A developmental investigation of intrinsic motivation : correlates, causes, and consequences in high ability students
Goldberg, Marc D., Curry School of Education, University of Virginia
Cornell, Dewey, Curry School of Education, University of Virginia
Abidin, Richard, Curry School of Education, University of Virginia
Despite considerable interest in academic achievement of elementary school children, few studies have examined the influence of intrinsic motivation on achievement in early elementary school children. The present study investigated relations among intrinsic motivation, perceived competence, behavior problems and academic achievement measured at the beginning and end of a school year. The sample consisted of 975 second and third grade high ability students who participated in a national study of gifted program delivery that included fifteen school districts.
The first study question concerned the internal and external validity of the intrinsic motivation measure. Factor analyses indicated that intrinsic motivation can be reliably assessed and distinguished from perceived competence in second graders as well as third graders, boys and. girls, minorities and non-minorities, and students in gifted programs and their regular education peers.
The second study question examined mean differences in intrinsic motivation subscales between groups defined by grade, gender, minority, and education status using multivariate analyses of variance (MANOVAs) followed by univariate analyses of variance (ANOVAs). Third graders showed greater autonomous judgment than second graders. Boys showed greater independent judgment than girls. There was little difference in the motivation of students placed in gifted programs and peers in regular education programs. Overall, there was little difference between minority and non-minority students. However, sex X minority and grade X minority interaction effects were observed.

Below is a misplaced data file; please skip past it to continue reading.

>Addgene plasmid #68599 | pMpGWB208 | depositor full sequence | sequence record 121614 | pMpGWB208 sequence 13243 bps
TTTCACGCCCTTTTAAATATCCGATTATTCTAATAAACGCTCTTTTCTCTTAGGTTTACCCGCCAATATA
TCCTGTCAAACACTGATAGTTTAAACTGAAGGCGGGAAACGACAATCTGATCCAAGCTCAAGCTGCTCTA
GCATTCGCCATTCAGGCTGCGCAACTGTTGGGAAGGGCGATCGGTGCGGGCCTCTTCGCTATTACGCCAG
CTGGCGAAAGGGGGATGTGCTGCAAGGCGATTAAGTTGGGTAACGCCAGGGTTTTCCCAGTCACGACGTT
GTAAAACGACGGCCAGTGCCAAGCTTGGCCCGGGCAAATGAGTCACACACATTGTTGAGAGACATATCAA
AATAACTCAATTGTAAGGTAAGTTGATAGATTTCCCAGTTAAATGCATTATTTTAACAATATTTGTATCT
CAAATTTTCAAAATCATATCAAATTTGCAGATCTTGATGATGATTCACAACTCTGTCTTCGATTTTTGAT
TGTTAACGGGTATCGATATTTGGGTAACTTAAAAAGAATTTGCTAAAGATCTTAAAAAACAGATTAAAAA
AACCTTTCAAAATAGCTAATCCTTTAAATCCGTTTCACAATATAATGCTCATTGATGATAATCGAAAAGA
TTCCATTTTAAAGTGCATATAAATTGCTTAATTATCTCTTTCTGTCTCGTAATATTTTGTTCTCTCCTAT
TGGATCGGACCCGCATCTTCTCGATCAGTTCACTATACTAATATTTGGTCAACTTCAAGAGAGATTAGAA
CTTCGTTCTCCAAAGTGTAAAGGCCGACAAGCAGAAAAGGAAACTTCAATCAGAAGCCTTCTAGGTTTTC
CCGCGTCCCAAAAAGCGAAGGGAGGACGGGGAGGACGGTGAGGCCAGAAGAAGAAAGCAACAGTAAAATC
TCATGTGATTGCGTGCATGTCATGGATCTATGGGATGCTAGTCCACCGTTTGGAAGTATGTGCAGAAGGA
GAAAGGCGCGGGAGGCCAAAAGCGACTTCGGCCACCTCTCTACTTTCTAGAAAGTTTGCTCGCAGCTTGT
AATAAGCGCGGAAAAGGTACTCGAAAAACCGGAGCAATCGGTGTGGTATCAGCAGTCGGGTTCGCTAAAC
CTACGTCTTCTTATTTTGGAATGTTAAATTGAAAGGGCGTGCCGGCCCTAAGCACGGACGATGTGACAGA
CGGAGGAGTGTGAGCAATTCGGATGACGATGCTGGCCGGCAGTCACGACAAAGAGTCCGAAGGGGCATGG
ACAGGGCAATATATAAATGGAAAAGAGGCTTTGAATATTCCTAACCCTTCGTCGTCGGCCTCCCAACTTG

The third study question investigated whether intrinsic motivation related to behavior problems using canonical correlation followed by multiple regression. Intrinsic motivation negatively related to behavior problems in both boys and girls. Specifically, intrinsic motivation negatively related to inattentive behavior and unpopularity with peers in both boys and girls. For boys, intrinsic motivation negatively related to obsessive-compulsive behavior.
The fourth study question concerned causal relations among intrinsic motivation, perceived competence, and academic-achievement. Structural equation modeling generated an exploratory causal model for relations among these constructs. The model suggests that intrinsic motivation positively influences perceived competence, which positively influences academic achievement. Academic achievement increases intrinsic motivation, forming a positive feedback loop. These findings raise implications for future research on intrinsic motivation, achievement, and related social cognition.